Livingston Ave Bridge (27)

Where have we been?

Livingston Ave Bridge (27)The replacement of this important bridge is on indefinite hold. Since the release of the State-wide High Speed Rail Plan Draft Environmental Impact Statement, NYSDOT and Federal Rail have made no progress towards replacement of the bridge – this is due in part to the lack of federal infrastructure funding that would be needed for the State to afford reconstruction or replacement of the bridge. In May of 2016, Amtrak elected to put a very expensive band-aid on the bridge, making its immediate replacement all the more unlikely. In fact, replacement of the Livingston Avenue Bridge and Walkway Could be a decade out, reading into to a press release by design engineering firm Modjeski and Masters, working under contract from Amtrak.

The firm has announced they will “provide rehabilitation engineering to key portions… intended to extend the useful life of the bridge’s electrical and mechanical systems by 10 years and increase its reliability for both freight and passenger rail traffic.” Thus, until the funds are available to replace this structure, we’re sitting in a holding pattern.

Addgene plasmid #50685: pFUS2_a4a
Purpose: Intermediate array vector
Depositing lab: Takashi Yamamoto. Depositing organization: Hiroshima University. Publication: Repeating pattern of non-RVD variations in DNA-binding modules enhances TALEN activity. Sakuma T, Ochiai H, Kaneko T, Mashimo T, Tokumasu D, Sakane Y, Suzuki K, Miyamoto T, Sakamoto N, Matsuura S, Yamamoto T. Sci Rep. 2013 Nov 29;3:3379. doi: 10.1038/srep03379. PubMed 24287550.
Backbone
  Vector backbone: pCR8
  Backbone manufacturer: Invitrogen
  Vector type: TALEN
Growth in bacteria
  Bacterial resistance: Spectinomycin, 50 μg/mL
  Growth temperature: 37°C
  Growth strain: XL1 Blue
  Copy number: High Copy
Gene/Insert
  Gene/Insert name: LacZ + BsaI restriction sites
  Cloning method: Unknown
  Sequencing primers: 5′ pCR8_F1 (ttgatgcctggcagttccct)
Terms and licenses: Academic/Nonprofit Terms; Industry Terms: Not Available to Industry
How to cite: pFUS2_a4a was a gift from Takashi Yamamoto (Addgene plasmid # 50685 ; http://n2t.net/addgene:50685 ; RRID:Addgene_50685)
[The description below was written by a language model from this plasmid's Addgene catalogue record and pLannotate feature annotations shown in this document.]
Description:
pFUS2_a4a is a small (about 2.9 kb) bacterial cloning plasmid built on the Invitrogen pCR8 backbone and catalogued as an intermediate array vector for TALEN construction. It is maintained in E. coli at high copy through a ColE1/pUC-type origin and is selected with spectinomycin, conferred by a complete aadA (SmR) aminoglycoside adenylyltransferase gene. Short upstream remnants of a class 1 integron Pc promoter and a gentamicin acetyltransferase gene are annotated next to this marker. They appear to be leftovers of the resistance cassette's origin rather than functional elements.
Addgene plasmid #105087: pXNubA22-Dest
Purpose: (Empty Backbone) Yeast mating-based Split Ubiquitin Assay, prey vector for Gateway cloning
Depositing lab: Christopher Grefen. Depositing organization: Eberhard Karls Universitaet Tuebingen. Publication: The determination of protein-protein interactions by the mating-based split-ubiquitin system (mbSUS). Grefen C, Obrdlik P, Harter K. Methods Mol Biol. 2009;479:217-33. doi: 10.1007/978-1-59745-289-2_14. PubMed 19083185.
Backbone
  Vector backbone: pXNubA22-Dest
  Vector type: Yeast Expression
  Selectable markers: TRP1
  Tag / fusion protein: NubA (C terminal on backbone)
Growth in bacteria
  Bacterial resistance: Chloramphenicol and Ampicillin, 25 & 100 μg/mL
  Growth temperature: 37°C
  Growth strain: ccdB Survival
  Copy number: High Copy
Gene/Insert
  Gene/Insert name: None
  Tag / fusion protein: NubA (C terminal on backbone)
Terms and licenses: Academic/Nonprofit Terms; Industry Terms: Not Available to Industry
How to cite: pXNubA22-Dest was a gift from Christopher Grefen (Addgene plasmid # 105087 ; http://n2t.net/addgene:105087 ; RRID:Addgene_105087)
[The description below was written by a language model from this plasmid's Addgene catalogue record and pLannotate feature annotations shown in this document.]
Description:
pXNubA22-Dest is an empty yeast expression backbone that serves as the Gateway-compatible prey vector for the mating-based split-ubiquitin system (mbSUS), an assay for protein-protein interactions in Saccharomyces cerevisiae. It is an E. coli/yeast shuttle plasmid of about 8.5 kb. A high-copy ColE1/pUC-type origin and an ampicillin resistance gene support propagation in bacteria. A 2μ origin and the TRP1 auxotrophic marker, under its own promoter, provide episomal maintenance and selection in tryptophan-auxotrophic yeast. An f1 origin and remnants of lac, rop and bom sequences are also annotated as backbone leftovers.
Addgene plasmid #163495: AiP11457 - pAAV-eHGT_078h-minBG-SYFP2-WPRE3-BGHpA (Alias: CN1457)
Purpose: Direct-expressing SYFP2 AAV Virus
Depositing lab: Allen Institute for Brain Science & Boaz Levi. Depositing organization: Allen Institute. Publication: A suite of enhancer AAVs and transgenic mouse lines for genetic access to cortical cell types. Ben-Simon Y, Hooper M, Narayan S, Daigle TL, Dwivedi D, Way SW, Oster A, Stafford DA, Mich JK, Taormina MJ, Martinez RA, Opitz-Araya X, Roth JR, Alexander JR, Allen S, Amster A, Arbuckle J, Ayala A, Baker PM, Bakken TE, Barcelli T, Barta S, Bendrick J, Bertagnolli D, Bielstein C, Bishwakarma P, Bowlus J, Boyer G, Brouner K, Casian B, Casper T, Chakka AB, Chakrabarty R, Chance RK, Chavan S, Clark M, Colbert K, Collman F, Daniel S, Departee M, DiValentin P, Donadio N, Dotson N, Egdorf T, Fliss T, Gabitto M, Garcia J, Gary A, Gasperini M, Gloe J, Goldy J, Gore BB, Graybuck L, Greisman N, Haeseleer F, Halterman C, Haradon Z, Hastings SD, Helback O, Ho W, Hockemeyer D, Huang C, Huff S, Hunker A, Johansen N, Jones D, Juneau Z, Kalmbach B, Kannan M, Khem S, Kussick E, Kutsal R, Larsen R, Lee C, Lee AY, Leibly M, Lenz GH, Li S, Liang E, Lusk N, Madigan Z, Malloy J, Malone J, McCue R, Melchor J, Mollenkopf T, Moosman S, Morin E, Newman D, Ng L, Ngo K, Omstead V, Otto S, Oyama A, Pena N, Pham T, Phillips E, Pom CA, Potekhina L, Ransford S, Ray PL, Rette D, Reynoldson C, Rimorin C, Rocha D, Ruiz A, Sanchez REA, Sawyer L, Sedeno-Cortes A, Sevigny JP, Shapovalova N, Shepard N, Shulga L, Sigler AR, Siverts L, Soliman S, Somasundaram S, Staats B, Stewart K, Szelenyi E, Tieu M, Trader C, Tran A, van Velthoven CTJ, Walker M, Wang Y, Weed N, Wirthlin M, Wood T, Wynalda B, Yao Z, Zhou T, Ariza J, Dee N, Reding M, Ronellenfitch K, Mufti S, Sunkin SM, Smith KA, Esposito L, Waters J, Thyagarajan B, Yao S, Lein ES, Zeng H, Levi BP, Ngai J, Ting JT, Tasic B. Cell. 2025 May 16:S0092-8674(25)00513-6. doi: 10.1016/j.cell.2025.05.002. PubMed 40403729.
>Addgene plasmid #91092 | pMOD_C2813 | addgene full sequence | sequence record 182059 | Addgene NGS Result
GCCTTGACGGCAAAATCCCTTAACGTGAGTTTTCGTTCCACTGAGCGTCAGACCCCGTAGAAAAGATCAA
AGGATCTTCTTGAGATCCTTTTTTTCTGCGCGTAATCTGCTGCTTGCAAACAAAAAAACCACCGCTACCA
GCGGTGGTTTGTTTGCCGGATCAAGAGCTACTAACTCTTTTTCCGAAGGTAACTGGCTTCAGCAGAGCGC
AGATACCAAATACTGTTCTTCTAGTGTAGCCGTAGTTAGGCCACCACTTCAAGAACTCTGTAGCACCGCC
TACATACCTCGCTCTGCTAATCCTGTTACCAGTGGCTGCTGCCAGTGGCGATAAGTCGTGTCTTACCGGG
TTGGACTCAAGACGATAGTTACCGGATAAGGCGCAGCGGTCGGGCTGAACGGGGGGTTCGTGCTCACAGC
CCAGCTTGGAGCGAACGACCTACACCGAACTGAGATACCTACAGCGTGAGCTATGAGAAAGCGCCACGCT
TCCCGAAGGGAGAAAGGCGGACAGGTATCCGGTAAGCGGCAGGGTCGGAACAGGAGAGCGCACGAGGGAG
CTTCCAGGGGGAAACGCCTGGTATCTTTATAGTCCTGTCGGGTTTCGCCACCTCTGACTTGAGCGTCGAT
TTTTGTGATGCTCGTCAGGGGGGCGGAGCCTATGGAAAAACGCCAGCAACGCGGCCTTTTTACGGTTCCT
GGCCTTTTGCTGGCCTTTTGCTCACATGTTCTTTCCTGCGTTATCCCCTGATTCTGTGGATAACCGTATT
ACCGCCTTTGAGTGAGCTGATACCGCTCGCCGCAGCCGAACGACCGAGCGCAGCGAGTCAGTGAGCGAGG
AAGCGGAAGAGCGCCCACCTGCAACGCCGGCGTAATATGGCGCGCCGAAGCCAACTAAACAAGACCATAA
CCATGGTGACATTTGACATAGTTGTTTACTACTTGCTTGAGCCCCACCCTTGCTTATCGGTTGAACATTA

Its unlikely, but not impossible, that Federal capital funds would be programmed for bridge improvements if significant capital investment was right around the corner. Why paint the bathroom in March if it’s going to be replaced in July?

So, like the bridge has for more than three decades, we await the day when this aging, critical connection gets the green light for replacement – and it’s determined once and for all, that bike and pesestrian access will restored on the new structure.

*this post has been revised thanks to a correction note*

  2 comments for “Where have we been?

  1. Quentin Johnson
    March 30, 2017 at 2:15 pm

    I am with Modjeski and Masters, the engineering design firm cited in this post. For the record, the electrical and mechanical rehabilitation project noted in this post is not affiliated with the study being performed by NYSDOT. The electrical and mechanical rehabilitation project is being performed under a contract with Amtrak, and it addresses components that allow the bridge to swing open for marine traffic.

    • Martin Daley
      March 30, 2017 at 2:21 pm

      Thank you for the clarification. We will revise our post accordingly.